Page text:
The COVID-19 outbreak has been one of the most significant disruptions that has hit the real estate industry, leading to a 360 degree turn in perspective on many factors, that were hitherto accepted as constant. . Endeavouring to navigate through these rough waters, organisations have been led to take stock of their operations, re-align themselves with changing priorities and review their growth plans. While a number of fresh strategies were implemented by organisations post the first wave of the pandemic, the onslaught of the second wave put them to test, challenging their limits and prompting decision-makers to further future proof such plans.
With the vaccination drive in the country picking up pace, post-pandemic recovery has become critical for commercial real estate. The factors that companies now take into account while assessing the viability of long and short-term business decisions will determine the future of work, as well the office space market. These would entail considerable planning around business drivers that will impact various work elements while bringing about an effective workplace strategy at the same time.
The right location helmed by a fitting manpower
The pandemic has made businesses realise the importance of analysing their growth models, in order to withstand the adverse impact of unprecedented events. One of the key components of an organisation’s growth is the location that it has chosen to be in – if its business is in alignment with the talent pool available there, as the presence of skilled talent lends substantial competitive advantage over others in terms of resource planning. In order to stipulate such a coalescence, factors such as migration patterns, physical and social infrastructure, public transportation and population density in a particular location would require considerable evaluation. It is pertinent for an organisation to understand the right market where sufficient talent exists to meet its business objectives, while also holding the potential of evolving skillsets over a period of time. This can lessen labour costs while also boosting competitive advantage in comparison with other markets. A smart hub-and-spoke strategy developed near dispersed manpower pools can help attract employees to augment an organisation’s position in the market.
Not surprisingly, over the past decade and a half, markets such as Bengaluru, Singapore, Shanghai and Beijing have emerged as foremost technology hubs in the Asia-Pacific region, led by their manpower availability and infrastructure, that promises future growth and investment opportunities for organisations. In the Indian market context, IT/ITeS companies have been attracted to office markets such as Bengaluru, Hyderabad and Pune, while the BFSI sector prefers to be located in Mumbai. Further, markets such as Hyderabad hold prospects of becoming a fintech hub in the forthcoming years. Of late, the data centre market has garnered much prominence in the country and while Mumbai and Chennai have gained a march over others at present, soon Bengaluru, Hyderabad and Noida are expected to catch up as well, given the interest evinced in these markets.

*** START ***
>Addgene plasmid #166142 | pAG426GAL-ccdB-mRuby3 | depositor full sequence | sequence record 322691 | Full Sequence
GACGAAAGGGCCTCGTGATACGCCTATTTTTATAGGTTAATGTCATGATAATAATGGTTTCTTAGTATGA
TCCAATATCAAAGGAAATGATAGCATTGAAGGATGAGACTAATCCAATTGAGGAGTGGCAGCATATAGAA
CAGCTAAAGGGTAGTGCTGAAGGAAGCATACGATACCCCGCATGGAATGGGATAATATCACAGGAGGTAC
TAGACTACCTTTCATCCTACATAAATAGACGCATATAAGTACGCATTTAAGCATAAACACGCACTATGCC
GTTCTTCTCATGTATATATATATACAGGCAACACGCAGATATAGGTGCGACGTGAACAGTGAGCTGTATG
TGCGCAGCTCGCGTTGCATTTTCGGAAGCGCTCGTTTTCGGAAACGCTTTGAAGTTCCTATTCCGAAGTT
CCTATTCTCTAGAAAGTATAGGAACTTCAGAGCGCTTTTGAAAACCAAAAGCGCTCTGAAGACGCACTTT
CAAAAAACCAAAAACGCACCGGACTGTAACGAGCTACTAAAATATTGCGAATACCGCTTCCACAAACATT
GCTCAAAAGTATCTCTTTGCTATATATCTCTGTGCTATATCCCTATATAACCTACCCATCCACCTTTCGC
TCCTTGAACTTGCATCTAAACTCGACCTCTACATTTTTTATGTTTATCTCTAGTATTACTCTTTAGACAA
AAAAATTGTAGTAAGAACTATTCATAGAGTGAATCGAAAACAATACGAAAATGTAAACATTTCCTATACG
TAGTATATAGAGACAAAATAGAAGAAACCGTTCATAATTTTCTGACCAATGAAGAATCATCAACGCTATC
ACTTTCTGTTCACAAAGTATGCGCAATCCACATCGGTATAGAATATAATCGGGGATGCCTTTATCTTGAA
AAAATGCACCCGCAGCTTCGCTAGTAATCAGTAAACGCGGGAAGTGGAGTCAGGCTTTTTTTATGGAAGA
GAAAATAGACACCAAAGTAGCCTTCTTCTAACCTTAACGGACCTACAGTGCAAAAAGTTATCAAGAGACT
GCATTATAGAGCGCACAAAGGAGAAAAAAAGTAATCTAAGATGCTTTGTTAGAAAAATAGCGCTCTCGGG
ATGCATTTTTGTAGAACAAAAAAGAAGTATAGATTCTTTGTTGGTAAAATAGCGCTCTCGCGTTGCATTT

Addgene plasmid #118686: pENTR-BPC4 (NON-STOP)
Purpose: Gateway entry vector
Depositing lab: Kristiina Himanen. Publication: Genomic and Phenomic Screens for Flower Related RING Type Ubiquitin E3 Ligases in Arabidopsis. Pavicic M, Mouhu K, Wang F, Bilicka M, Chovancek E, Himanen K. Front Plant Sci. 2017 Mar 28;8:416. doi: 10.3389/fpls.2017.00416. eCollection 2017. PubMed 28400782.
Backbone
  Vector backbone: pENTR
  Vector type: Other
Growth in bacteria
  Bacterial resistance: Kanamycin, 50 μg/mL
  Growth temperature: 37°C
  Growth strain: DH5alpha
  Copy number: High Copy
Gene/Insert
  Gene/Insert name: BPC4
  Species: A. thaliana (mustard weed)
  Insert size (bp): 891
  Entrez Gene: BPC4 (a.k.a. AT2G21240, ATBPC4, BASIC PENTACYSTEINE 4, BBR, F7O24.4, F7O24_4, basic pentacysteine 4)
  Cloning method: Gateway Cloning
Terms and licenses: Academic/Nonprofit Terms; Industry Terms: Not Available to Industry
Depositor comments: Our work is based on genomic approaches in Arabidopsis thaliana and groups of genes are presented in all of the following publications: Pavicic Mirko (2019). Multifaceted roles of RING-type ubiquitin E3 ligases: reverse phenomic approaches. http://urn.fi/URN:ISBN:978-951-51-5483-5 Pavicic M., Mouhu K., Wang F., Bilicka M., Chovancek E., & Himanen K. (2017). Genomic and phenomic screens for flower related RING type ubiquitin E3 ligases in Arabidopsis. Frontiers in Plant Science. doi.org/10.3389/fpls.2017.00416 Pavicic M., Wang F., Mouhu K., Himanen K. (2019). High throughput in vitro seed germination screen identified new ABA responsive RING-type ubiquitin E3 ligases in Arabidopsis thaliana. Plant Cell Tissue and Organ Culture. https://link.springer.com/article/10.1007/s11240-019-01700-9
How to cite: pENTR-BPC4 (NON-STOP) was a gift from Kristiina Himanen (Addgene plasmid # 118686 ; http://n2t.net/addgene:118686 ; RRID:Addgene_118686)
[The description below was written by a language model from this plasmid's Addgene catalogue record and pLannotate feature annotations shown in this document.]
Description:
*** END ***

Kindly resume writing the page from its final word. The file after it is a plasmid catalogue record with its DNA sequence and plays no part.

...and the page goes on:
Office space requirements – How much is good enough?
As employees return to office, there would be several factors at play in order to determine the office space required by an organisation. In the past year, people have developed new strengths and habits, and hold newer expectations from their organisations as well. Persuading them to leave the comfort of remote work will necessitate the creation of a stronger connection between office design and operations. Companies must now contemplate upon a futuristic vision for the workplace, determining areas of investment and retraction, and come up with a stable strategy on how to meet the changed requirements of the workforce. Employee behaviour would now be led by their need for flexibility regarding the extent of their engagement with the workspace and what they will use it for, which in turn would determine the quantum of office space required. Thus, it is critical to understand the role and purpose of office space post the pandemic, and factors involving office design and densities would have to be actively re-assessed.
With most employees today desiring an equitable balance of remote working and working at office as their preferred workstyle, organisations that offer flexibility are expected to earn acceptance easily and achieve the objective of accessing as well as retaining a talented workforce. Eventually, organisations that embrace agile real estate strategies will be better prepared to handle a rapidly changing landscape around the office.
Well-being & sustainability the new elements in organisation operation
The COVID-19 crisis has put the spotlight firmly on the well-being and sustainability of workspaces. The lines between personal life and work are increasingly becoming blurred – human emotions taking precedence during these anxiety-filled times. As a consequence, future organisation strategies might entail lesser travel and conducting of face-to-face business, and development of more sustainable buildings that aim towards fulfilling the physical, mental and social needs of employees.
Thus, it would be perhaps fair to assume that the objective of an organisation today lies in achieving a balance between remote and physical office space, and in creating decentralised teams that are linked effectively through technology. Workplaces of the future will have to offer an ecosystem that upholds the health and mental well-being of employees as well as emphasizes the importance of corporate culture that thrives on collaboration. However, only time would tell whether this crisis resulted in imparting long-term lessons that fundamentally altered the way organisations operated and implemented strategies to accomplish their business goals.